Mary's Enduring Legacy
Sadly, Mary would not live to see the completion of the library built in her name at TCU. On December 16, 1924, at the age of 64, Mary died of a stroke in Fort Worth. The TCU Skiff reported her death the next day, stating "the faculty and entire student body mourn the death of this noble servant of God." Classes were suspended so students could attend her funeral. On December 18, Reverend E. H. Eckel of St. Andrew's Episcopal Church presided over Mary's funeral services. Around 100 TCU students gathered at her home to pay their respects.
Within hours of Mary's death, her sisters filed suit contesting the legality of the trust. The trust went into receivership and a court battle between TCU and the surviving Couts sisters began. Hoping to end the conflict and move forward with the completion of the library, TCU and the Trust settled, paying each of Mary's sisters $150,000. By the time the Trust was released from receivership, it had already paid out almost $1 million in settlements and legal fees.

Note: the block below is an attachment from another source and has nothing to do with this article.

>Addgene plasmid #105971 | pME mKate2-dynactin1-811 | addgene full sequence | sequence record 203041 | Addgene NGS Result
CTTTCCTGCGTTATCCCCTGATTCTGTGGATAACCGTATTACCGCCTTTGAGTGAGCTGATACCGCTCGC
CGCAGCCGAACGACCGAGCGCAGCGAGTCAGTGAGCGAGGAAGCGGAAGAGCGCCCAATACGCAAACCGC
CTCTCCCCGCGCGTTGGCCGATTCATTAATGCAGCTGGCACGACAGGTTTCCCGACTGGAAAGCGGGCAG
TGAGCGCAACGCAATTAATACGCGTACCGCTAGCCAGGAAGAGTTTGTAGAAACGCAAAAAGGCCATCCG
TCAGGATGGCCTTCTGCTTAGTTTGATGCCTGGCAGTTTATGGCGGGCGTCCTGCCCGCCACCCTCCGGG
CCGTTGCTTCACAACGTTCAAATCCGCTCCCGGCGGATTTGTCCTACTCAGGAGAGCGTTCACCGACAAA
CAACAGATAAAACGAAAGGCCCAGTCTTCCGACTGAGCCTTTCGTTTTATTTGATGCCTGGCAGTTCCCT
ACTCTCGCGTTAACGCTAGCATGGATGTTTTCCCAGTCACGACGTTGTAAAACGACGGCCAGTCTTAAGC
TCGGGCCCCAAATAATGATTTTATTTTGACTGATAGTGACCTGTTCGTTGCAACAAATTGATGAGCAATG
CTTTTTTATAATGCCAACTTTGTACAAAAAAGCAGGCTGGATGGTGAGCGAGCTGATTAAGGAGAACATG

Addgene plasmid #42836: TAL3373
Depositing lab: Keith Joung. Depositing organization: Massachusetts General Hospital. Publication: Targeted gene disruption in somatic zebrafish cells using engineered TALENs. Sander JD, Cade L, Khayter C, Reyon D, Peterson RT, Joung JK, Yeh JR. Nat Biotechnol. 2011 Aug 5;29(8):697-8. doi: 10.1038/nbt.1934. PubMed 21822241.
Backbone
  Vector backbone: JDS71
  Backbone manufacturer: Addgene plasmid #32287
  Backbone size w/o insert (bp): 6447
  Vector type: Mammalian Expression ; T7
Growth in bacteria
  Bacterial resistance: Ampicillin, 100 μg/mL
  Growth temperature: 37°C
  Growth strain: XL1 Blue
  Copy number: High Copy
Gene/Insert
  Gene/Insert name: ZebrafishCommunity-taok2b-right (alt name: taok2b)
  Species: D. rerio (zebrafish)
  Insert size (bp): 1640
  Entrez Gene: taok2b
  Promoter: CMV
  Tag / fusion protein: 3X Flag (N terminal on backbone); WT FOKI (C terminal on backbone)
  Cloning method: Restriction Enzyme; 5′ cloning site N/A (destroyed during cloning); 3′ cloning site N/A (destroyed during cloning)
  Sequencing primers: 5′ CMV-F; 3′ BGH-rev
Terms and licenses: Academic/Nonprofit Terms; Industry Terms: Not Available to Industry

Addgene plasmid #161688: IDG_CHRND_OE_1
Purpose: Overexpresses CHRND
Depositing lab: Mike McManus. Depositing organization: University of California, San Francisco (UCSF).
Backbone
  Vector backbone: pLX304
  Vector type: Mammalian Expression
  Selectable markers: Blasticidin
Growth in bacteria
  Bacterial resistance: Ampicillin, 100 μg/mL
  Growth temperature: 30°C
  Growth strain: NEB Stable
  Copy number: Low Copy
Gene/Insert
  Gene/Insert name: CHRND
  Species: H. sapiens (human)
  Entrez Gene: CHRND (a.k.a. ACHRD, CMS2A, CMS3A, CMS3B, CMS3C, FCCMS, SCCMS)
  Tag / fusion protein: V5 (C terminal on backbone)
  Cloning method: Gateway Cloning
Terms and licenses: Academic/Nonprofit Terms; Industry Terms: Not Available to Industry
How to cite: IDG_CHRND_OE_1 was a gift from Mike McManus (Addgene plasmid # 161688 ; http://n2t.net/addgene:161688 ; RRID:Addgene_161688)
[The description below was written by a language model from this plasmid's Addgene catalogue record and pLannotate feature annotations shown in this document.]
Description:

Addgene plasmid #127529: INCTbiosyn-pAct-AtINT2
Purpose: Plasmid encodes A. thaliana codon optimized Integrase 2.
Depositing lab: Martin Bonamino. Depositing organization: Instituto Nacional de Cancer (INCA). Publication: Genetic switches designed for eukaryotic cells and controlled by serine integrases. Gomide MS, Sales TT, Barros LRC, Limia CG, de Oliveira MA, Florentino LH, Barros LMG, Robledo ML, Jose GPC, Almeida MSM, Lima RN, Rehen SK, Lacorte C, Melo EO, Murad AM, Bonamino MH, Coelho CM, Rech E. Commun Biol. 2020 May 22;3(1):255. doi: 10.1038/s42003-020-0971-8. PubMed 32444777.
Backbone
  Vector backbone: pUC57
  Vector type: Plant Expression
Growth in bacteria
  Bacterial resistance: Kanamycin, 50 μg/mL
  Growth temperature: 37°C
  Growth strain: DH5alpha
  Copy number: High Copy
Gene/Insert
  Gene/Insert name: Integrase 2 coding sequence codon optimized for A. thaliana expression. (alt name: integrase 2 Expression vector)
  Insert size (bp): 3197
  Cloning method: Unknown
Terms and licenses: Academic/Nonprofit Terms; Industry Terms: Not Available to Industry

The opening festivities of the Mary Couts Burnett Library kicked off on Wednesday, February 25, 1925, hosted by the Fort Worth Women's Club. On Friday evening, a formal event was held and the TCU band gave a concert in front of the library. Ollie Burnett spoke to the gathered crowd on behalf of the Burnett Trust.
Writing in The History of Texas Christian University, Dean Colby Hall stated that the Burnett Trust allowed TCU to purchase additional land adjacent to campus, supplemented faculty salaries, and provided a financial foundation that allowed TCU to survive the Great Depression. He quoted President Waits, "She was ... a woman of refinement, with a genuine interest in culture, with a natural interest in education, and a decided loyalty to her hometown." Despite a life marked by tragedy and maltreatment, Mary maintained her generous spirit and commitment to culture and education, and TCU is the better for it.